Ngāti Whātua Ōrākei Trust is calling on Treaty of Waitangi Negotiations Minister Christopher Finlayson to explain why he is continuing to sign controversial Treaty settlements just 10 days out from the election.
In recent weeks, the Minister has initialled Deeds of Settlement with Ngāti Pāoa and Ngāti Whanaunga without any publicity. It is understood he will soon initial further Deeds of Settlement with Marutūāhu and the Hauraki Collective, again behind closed doors.
Ngāti Whātua Ōrākei spokesperson Ngarimu Blair says the signings display a new level of political arrogance.
“Signing deals this close to an election is ridiculous, especially when the Minister’s party is not guaranteed of being in power shortly. He should hold off on these signings until after the election.
“The Minister knows these settlements are controversial. He knows they include matters currently before the courts and the Waitangi Tribunal, yet he’s deliberately ignoring all of this,” says Mr Blair.
Several iwi have raised serious concerns about the Hauraki settlement, including Waikato-Tainui, Ngāti Manuhiri, Ngāti Haua, Ngāti Rehua Ngātiwai ki Aotea, Raukawa and Tauranga Moana.
In late July, Minister Finlayson told Parliament that, “The last thing I want to do through a Treaty settlement, or rushing through a Treaty settlement, is to create further grievance”. Mr Blair says he’s now doing the complete opposite, as the Hauraki settlements include the transfer of properties from within the Ngāti Whātua Ōrākei rohe to groups that have no proven ahi kā roa to that land.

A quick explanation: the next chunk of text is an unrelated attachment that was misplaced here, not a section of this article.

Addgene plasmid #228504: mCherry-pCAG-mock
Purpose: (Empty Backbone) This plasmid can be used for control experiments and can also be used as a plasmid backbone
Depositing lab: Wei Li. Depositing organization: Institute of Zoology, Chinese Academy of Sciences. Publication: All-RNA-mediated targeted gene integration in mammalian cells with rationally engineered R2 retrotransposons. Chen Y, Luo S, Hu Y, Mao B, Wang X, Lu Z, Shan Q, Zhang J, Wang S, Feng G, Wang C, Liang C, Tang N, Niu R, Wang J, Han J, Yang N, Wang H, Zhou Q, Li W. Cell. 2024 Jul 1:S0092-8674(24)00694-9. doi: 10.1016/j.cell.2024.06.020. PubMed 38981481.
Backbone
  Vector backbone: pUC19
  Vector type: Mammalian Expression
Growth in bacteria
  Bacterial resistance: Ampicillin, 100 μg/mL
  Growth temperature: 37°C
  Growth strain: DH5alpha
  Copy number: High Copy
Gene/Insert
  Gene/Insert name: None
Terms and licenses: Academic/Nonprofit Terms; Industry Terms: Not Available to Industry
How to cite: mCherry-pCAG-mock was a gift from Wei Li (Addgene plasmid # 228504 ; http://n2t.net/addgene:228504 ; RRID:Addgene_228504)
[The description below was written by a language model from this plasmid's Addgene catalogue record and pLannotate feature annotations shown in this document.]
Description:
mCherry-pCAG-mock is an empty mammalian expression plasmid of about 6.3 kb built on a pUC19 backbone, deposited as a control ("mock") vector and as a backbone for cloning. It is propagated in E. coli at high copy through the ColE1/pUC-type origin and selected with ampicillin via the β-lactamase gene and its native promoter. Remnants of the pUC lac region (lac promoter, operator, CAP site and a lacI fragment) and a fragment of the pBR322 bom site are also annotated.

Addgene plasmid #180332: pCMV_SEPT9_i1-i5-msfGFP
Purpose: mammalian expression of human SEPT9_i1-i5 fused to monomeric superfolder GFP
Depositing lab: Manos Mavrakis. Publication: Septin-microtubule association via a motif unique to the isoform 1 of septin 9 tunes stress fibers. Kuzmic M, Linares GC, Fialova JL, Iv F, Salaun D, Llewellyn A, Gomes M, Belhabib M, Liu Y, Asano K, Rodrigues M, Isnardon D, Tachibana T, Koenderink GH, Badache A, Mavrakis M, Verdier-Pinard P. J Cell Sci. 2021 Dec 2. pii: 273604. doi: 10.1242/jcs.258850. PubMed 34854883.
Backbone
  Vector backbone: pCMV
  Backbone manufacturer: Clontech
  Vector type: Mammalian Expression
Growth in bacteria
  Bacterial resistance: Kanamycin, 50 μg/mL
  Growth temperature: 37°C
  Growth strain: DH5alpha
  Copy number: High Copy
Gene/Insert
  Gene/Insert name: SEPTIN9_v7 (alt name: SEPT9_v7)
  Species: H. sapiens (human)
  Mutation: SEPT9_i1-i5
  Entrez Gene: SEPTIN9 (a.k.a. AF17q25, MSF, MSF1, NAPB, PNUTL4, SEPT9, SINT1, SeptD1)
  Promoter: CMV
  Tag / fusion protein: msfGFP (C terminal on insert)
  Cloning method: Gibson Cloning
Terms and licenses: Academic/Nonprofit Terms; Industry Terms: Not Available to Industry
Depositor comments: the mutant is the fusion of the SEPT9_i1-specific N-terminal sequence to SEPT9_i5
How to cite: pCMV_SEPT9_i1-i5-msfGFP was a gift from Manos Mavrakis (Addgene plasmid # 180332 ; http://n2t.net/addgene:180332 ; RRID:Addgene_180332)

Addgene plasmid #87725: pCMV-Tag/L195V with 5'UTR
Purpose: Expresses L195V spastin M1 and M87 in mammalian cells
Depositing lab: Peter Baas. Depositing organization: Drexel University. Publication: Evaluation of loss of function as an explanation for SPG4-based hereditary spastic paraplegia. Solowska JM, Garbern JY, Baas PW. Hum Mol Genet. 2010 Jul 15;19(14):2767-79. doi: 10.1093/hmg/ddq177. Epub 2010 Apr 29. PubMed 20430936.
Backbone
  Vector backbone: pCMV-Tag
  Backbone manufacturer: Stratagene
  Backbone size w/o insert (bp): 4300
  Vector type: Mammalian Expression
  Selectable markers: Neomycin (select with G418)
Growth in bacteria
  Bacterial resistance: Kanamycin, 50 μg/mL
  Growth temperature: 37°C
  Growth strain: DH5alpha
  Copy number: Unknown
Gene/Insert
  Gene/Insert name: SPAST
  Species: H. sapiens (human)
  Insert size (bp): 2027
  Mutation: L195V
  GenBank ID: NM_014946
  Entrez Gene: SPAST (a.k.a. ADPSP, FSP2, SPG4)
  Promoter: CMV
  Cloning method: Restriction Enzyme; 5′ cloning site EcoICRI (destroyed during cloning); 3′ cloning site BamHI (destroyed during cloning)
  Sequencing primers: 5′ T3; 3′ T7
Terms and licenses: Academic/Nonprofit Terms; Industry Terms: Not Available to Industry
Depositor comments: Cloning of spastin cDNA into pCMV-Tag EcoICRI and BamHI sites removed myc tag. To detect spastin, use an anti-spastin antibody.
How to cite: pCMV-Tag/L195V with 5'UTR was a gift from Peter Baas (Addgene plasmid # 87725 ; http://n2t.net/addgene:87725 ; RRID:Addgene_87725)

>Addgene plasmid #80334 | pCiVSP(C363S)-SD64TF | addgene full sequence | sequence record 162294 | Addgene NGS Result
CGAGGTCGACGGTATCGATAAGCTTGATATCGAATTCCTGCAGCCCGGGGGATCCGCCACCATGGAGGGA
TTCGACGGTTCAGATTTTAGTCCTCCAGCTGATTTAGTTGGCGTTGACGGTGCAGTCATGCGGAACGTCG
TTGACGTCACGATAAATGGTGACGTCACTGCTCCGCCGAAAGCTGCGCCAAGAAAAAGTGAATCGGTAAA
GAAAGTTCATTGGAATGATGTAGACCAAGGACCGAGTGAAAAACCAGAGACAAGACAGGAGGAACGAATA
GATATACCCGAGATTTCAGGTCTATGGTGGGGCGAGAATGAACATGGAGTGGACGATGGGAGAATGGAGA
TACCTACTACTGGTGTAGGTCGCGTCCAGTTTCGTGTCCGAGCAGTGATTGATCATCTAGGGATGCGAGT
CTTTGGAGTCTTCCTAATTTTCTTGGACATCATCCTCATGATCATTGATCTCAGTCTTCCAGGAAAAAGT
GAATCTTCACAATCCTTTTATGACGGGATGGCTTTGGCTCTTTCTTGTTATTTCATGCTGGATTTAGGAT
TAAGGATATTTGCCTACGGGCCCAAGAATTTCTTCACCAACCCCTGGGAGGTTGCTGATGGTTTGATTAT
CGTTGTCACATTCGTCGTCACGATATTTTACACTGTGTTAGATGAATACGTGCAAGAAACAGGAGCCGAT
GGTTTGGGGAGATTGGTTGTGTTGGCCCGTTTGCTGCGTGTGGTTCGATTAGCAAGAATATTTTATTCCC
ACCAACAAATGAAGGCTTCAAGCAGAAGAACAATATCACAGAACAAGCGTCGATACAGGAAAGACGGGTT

“This looks like a Minister trying to get his signature on a few more settlements in case his party is thrown out of office soon. This would be a sad end to the Minister’s career, if he is using the cover of an election campaign to get these deals done for mates, rather than delivering settlements that our country can be proud of,” says Mr Blair.
Earlier this year, Ngāti Whātua Ōrākei and Ngāti Pāoa signed a Kawenata (agreement) to work together to define their areas of interest in Tāmaki Makaurau. Both iwi committed to act in a way that is tika and pono (doing the right thing, in the right way) and respect each other’s mana. However, Ngāti Pāoa has since walked away from that agreement, which Mr Blair says is extremely disappointing.
“We encourage the next Government to look closely at the overlapping claims process. Treaty settlements need to be mana-enhancing and respectful of all iwi involved,” says Mr Blair.
“We hope that whoever is the Minister following the election will take a responsible approach and care more about relationships rather than their own signature on a settlement.”